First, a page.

Hong Kong authorities on Friday said they will launch proceedings at the World Trade Organization to challenge a demand by the United States to label imports from the financial hub as "Made in China".
Donald Trump issued an executive order in June declaring the city no longer sufficiently autonomous from the authoritarian mainland after Beijing launched a crackdown against democracy supporters.
The decision, which came as China imposed a sweeping new security law on the business centre, reflected Washington's belief that Hong Kong is now "just another Chinese city" and does not deserve special trade privileges.
The new rules state that products from the city -- which used to be allowed to carry a "Made in Hong Kong" label -- now needed to say "Made in China".
On Friday, Hong Kong officials confirmed they would bring the dispute to the WTO's settlement mechanism.
"The US' unilateral and irresponsible attempt to weaken Hong Kong's status as a separate customs territory is highly inappropriate," secretary for commerce Edward Yau told reporters.
"Such a move also confuses the market and undermines the rules-based multilateral trading system," he added.
Hong Kong, one of the world's great trading ports, is a member of the WTO, even though it is part of China.
It is run under a "one country, two systems" model where China grants the city greater rights and autonomy than the mainland, including its own customs and immigration rules.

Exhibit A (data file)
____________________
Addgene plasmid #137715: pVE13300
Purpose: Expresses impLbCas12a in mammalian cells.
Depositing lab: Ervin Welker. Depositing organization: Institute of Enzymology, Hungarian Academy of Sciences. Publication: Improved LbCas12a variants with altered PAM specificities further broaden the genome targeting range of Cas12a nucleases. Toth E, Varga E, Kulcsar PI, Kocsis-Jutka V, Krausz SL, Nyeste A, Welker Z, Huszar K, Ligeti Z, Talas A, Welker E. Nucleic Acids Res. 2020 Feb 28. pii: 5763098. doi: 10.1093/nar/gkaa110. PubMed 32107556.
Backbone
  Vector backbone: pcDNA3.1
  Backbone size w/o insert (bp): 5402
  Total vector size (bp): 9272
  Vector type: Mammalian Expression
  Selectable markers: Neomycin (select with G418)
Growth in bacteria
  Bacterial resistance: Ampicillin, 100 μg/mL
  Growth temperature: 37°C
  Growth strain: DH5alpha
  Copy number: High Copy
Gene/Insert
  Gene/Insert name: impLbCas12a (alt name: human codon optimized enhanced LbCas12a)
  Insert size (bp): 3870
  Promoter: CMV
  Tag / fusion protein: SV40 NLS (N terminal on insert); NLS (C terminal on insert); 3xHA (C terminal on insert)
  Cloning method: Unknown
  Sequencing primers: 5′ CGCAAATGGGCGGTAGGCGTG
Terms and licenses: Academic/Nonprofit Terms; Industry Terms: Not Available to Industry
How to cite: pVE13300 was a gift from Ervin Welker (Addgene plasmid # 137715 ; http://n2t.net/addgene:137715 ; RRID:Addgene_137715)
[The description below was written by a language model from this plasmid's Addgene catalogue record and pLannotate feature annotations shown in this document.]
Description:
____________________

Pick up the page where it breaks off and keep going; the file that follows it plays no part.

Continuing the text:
However, critics say Beijing has been fast eroding that autonomy in recent years, even more so as it responds to huge and often violent democracy protests last year.
The new labelling rules are expected to come into force on November 9, less than a week after an election in the US that sees Trump facing off against rival Joe Biden.
China blanketed Hong Kong in a new security law to stamp out huge and often violent pro-democracy protests that convulsed the city last year.
Both Beijing and local authorities said it would have no impact on businesses and would restore stability.
But economic consequences have rippled through the recession-hit hub as authorities use the new powers to pursue political opponents.
Hong Kong businesses that do export to the US have had to change their labels or print new ones.
The city's pro-Beijing leadership previously downplayed Washington's decision, noting that Hong Kong-made shipments to the US were worth just HK$3.7 billion ($480 million) in 2019, less than 0.1 percent of the city's gross exports.